Depressive Disorders in Children & Adolescents
Is Your Child Depressed?

Author - Leslie Earll, Ph.D., Child Psychiatrist - 1997

Characteristics of depression in children are much like those suffered by adults: moodiness; loss of interest or pleasure in activities; sleeping and/or eating disturbances (too little, or too much); fatigue and loss of energy; and commonly, an inappropriate sense of guilt.

The particular characteristics will vary according to the developmental level of your child. For example, infants who are depressed appear listless, withdrawn, and apathetic, and seem unresponsive. Your infant may sleep fitfully, cry excessively and exhibit weight loss, resulting from a decreased appetite.

School-aged children may appear sad, be uninterested in normal activities, cry frequently and express a sense of rejection. They may also have temper tantrums and aggressive behavior, atypical of their normal persona. Bodily symptoms, such as headaches, stomachaches or unexplained pains, are common.

Adolescents may have severe and extensive mood swings, beyond the normal puberty hormonal changes. Parents may observe falling grades and new and undesirable friends. This may signal substance abuse, a result of depression. In addition, your teen may feel unloved or unworthy, exhibit unusually low self-esteem, and isolate from friends and family.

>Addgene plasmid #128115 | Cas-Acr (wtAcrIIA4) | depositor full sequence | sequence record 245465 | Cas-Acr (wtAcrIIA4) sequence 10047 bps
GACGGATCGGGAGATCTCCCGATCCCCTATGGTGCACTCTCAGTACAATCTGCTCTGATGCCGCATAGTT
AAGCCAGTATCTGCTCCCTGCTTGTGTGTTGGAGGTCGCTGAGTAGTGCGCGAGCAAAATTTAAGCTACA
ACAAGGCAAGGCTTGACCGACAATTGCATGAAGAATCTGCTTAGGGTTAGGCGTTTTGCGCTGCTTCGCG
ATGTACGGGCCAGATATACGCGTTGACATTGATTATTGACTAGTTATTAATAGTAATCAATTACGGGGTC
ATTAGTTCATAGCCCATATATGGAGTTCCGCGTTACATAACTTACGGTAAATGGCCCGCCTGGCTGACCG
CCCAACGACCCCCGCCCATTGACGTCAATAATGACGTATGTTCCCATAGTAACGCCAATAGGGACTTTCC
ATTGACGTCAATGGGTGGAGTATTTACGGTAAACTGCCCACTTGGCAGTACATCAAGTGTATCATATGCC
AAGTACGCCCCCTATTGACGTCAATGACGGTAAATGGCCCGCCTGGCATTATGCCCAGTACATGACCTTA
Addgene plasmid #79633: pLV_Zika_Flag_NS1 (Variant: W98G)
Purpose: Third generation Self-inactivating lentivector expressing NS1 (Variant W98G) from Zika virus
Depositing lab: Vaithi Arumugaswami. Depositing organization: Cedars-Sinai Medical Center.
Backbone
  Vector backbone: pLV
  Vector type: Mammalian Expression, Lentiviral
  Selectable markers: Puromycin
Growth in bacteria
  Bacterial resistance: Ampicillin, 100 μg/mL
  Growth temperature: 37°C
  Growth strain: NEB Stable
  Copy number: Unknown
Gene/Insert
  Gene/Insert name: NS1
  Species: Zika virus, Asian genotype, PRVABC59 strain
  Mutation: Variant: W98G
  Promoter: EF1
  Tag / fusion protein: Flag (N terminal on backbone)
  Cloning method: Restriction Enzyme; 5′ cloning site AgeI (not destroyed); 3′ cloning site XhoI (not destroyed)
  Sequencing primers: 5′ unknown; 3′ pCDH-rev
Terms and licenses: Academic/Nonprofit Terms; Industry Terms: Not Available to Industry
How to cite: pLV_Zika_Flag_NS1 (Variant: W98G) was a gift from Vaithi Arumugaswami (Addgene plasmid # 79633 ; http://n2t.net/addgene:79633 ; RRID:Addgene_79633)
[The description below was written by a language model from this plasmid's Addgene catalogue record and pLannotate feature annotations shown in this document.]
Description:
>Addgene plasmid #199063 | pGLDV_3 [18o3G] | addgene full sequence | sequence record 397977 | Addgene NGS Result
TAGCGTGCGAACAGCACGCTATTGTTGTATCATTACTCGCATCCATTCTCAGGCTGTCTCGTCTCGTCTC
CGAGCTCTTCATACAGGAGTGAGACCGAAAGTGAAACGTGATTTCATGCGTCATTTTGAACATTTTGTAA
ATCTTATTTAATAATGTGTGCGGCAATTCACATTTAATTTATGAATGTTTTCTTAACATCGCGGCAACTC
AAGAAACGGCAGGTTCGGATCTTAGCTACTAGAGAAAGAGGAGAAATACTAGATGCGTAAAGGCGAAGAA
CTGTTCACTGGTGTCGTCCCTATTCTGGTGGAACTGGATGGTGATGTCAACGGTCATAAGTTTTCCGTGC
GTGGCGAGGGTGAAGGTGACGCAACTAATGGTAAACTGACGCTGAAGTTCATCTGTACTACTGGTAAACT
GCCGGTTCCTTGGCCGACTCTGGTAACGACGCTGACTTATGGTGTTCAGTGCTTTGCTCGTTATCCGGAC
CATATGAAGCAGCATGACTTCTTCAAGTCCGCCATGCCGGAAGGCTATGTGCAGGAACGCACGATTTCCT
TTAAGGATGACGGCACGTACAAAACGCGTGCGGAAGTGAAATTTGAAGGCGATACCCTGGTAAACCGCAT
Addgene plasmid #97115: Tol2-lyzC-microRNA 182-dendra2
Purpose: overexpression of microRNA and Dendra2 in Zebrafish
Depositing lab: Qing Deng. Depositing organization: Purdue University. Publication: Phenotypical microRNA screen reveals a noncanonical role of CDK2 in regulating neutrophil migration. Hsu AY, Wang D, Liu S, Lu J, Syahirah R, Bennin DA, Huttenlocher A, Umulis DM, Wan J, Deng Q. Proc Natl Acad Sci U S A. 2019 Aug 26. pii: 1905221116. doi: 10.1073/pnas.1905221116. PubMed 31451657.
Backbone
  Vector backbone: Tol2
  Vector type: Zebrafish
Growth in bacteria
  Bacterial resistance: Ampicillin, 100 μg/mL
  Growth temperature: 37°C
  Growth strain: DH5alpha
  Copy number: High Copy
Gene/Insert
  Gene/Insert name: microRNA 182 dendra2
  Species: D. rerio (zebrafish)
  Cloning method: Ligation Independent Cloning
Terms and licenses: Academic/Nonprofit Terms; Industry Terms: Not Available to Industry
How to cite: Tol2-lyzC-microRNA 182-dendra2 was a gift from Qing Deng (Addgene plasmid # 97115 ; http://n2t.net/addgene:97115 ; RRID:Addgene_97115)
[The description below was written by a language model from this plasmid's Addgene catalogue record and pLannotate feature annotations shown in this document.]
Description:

As a parent, you must be attentive. Observe your child, his interaction with others, his response to normal activities and situations. Try to draw him out. Talk with him about school, his friends, his performance in school, and how he feels about himself. Has there been a significant change in your child's world, or a stressful event? Divorce, loss of a pet or loved one, moving, or a new sibling are stressful situations, and may induce a depression. Other possible triggers include the traumatic, such as physical or sexual abuse. Has your child's interpretation of a situation caused stress? A negative statement by a peer or a beloved teacher may be taken to heart by a sensitive child, triggering a depression. Each child's perception is unique. Different triggers affect each child differently. Know your child.

Discuss your concerns about your child with other adults and professionals. School teachers, child care providers, counselors, coaches, church and activity leaders outside of school may notice such behavioral changes as decreased involvement, lower self-esteem, lack of enthusiasm, or a tendency to isolate or detach from normal group activities.

If the depressive feelings seem to persist, short-term professional counseling may be a consideration. Let your child know that he need not feel continually sad, and that talking about his feelings is a good, healthy outlet.

In most instances, short-term therapy will alleviate a depression. Also in most cases, the depression does not recur. However, evaluation with a psychiatrist may be necessary for a more serious, persistent depression. Treatment with medication may be required.


Leslie A Earll MD completed medical school and psychiatric residency in child, adolescent, and adult psychiatry at Georgetown University School of Medicine in Washington D.C. Dr. Earll's experience includes work with a broad range of psychiatric disorders involving therapeutic interventions as well as treatment with psychiatric medications when appropriate. Areas of special expertise include treatment of attention deficit disorder, childhood depression and anxiety disorders.